Tile Drain Report Falls Short

A tile drain installation in northern New York. Photo by the Peru Gazette.

For several years LCC has been raising awareness about tile drains and urging state agencies to focus more attention and regulatory scrutiny on them. Tile drainage is a tool farmers use to drain water from their fields faster. They install perforated plastic pipes in trenches several feet below the surface. The pipes accumulate water and whisk it to a nearby stream or wetland. Tiling allows farm fields to dry earlier in the spring and prevents excess water build up during wet periods. On a field level, tile drainage changes the dominant flow pathway from overland to subsurface, sometimes by as much as 90%. The problem is that this can lead to an up to ten-fold increase in soluble phosphorus loading to water bodies. Instead of including tile drain regulations in Act 64, the nutrient reduction legislation Vermont passed in 2015, the Legislature requested a report from the Vermont Agency of Agriculture Food and Markets (AAFM) and the Vermont Agency of Natural Resources (ANR). That report, released in mid-February, was supposed to outline a process for regulatory oversight of tile drains but it fell far short of the mark. Instead the report calls for additional study, incentives, and education without any clear regulations related to installation, retrofit or best management practices for tile drain systems.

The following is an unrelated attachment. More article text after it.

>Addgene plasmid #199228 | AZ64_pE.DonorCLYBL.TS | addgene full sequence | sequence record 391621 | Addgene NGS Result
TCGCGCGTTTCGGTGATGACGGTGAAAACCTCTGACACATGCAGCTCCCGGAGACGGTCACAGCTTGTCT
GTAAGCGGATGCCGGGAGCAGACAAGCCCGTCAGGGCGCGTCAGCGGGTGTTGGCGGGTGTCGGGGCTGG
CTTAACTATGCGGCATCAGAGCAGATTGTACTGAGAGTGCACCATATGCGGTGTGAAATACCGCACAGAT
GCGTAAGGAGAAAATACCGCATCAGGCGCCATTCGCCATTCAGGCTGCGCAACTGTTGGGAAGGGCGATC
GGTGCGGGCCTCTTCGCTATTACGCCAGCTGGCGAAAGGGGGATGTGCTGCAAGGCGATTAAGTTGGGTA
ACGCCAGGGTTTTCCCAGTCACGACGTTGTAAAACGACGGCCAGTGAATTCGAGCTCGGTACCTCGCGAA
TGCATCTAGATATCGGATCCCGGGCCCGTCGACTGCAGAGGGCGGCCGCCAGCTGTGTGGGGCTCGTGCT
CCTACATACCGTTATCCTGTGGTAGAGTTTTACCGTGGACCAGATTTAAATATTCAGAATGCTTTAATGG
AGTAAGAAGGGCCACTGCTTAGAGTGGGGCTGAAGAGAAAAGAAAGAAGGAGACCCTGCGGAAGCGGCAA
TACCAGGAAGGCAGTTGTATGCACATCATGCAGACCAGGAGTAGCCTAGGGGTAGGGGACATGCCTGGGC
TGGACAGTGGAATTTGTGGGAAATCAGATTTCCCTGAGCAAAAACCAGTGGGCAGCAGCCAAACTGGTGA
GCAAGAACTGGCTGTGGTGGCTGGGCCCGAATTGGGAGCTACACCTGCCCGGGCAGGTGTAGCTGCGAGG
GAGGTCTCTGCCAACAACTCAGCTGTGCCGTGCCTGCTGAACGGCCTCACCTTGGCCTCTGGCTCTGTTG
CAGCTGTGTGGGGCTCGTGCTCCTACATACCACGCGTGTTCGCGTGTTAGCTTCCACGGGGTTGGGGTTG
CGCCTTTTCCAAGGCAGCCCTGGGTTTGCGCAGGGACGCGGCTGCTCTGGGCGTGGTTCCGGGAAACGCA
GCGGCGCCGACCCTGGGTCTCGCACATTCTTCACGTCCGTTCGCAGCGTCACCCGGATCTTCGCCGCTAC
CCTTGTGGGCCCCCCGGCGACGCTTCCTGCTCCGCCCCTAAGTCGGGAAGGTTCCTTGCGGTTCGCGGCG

In both 2015 and 2016 LCC and  other organizations had recommended a series of measures to address tile drains including mapping, monitoring, installation recommendations, and requiring best practices to reduce polluted discharge from current and future tile drains. Despite the range of measures that could be included in a rule on tiles, the Agencies have chosen to dodge the issue.

LCC and other environmental organizations have chastised the agencies for the weak approach in their recently released report. In a joint letter to AAFM and ANR we stated that while "more study is needed in some areas, enough is known of the impacts of tile drains on water quality that regulations shouldn’t be further postponed to curb this polluted discharge. If the Agencies insist on further research with no regulations, then a moratorium on the installation of new tile drains until these studies are complete is appropriate." Click here to read the entire letter to AAFM and ANR.